A Look At Nevada Women's Athletics Before Title IX

Sep 13, 2017

Title IX is in the national spotlight right now  because of a proposal by Education Secretary Betsy DeVos to roll back policy enforcement related to how sexual assault and harassment are investigated.

Outside of those complex issues, Title IX also impacts the amount of resources provided to women's athletics because it prohibits sex discrimination in education.

In our latest segment of Time and Place, local historian Alicia Barber takes a look back at the early years of women's athletics at the University of Nevada, a period in time before Title IX was made law.

A photograph of the University of Nevada’s women’s basketball team in the 1973 edition of the college yearbook, Artemisia.
Credit University Archives, University of Nevada, Reno Libraries

Luella Lilly, known as “Lue,” joined the University of Nevada in 1969 as chair of the women’s Physical Education department. She also coached the women’s basketball and volleyball teams, who clearly enjoyed fewer perks than the men. Lilly immediately set out to change that, with a little help from the university’s Director of Athletics, Jake Lawlor.

“Nevada was still wearing blue shorts and white blouses. The other teams—the other schools—the rest of them had actually gone to uniforms, but Nevada was that far behind,” Lilly remembered. “They still had pennies with the numbers on them, and they at that point in time, had no sweat suits or anything. So when I got up there, Jake was a really friendly guy and was willing to help us and all this sort of thing, and I said, ‘You’ve got to have some old uniforms around here someplace.’ So he gave me the men’s gray, wool—scratchier than anything, but wool—warm ups. I don’t know how long he’d had them.”

“But anyway,” Lilly continued, “these were for six-foot guys, and, of course, some of our girls were five-foot-four, and so we had these huge, great big outfits. But the mothers and some of the team members modified them all so that they came down to our sizes, so that they at least had the sweats.”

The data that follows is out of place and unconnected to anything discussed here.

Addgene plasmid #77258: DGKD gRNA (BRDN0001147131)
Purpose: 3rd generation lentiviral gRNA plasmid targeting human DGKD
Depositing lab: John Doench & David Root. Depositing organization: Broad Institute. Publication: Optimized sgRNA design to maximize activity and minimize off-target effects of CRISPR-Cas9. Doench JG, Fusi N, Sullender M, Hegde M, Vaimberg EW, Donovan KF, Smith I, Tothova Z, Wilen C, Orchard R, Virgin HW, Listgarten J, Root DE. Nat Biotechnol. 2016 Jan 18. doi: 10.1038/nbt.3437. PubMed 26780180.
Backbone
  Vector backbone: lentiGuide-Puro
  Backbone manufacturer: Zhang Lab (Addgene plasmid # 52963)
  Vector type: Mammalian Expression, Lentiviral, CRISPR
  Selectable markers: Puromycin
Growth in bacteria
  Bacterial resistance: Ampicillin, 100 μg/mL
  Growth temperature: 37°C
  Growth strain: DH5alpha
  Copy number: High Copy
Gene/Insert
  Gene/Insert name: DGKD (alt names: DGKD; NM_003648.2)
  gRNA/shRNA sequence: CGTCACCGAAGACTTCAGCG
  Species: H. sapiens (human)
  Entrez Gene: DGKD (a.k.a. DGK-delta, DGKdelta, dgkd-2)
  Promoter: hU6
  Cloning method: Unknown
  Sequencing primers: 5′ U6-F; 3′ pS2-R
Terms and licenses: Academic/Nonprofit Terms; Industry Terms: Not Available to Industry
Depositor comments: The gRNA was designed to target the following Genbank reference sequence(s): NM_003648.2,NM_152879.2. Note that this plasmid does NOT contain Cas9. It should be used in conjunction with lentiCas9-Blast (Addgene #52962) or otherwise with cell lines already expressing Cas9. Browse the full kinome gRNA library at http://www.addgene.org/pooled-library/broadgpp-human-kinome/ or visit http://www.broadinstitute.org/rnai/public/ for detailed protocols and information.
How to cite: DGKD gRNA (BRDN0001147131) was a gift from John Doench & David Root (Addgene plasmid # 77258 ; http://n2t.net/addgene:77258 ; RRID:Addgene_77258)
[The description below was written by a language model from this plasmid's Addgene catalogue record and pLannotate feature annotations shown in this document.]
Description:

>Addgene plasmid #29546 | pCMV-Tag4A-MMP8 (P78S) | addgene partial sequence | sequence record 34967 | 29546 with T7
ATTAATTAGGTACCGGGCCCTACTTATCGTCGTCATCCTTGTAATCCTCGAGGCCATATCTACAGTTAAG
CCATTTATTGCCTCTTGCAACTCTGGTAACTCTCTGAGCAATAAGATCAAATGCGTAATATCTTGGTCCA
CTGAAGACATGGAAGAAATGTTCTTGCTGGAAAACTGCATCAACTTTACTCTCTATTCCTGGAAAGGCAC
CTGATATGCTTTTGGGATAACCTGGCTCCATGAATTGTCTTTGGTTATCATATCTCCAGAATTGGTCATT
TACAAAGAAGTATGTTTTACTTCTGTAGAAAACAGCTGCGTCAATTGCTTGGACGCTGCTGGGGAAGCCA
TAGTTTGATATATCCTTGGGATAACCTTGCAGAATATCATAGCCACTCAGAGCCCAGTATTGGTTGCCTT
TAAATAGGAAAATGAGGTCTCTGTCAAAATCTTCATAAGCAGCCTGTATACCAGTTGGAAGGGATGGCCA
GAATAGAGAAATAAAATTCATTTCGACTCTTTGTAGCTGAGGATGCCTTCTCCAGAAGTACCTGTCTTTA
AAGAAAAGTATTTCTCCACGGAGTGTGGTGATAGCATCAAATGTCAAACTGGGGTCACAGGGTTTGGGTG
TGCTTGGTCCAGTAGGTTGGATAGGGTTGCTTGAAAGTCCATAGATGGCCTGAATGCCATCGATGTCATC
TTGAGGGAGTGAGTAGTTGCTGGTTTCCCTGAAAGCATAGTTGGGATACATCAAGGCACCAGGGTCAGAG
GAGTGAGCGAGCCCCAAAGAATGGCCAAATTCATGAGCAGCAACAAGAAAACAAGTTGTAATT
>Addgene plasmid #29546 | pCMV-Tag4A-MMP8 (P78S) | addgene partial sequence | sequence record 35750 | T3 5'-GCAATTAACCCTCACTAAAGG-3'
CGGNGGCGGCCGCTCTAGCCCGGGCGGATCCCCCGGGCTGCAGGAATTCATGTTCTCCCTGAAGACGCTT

The warmups were a good start, but actual uniforms took a little bit longer.

Credit Special Collections Department, University of Nevada, Reno Libraries

“We got some shorts, and then eventually we ended up getting some tops,” she said. “They wore the same ones, regardless of whether it was volleyball or basketball or softball, or whatever. There was one set of uniforms, and that was the way it got started.”

Women’s athletics made increasing gains after the passage of Title IX in 1972, which officially banned discrimination in all federally-funded educational programs and activities. Today, the University of Nevada sponsors eleven women's varsity sports featuring more than 270 student-athletes. And uniforms are definitely included.

Lue Lilly and 39 others were interviewed for a history of women’s athletics at the University of Nevada. Their full interviews and the completed book, We Were All Athletes, are available through the Special Collections Department of the University of Nevada, Reno Libraries.

And as a note of disclosure, the Board of Regents for the Nevada System of Higher Education owns the license to this station.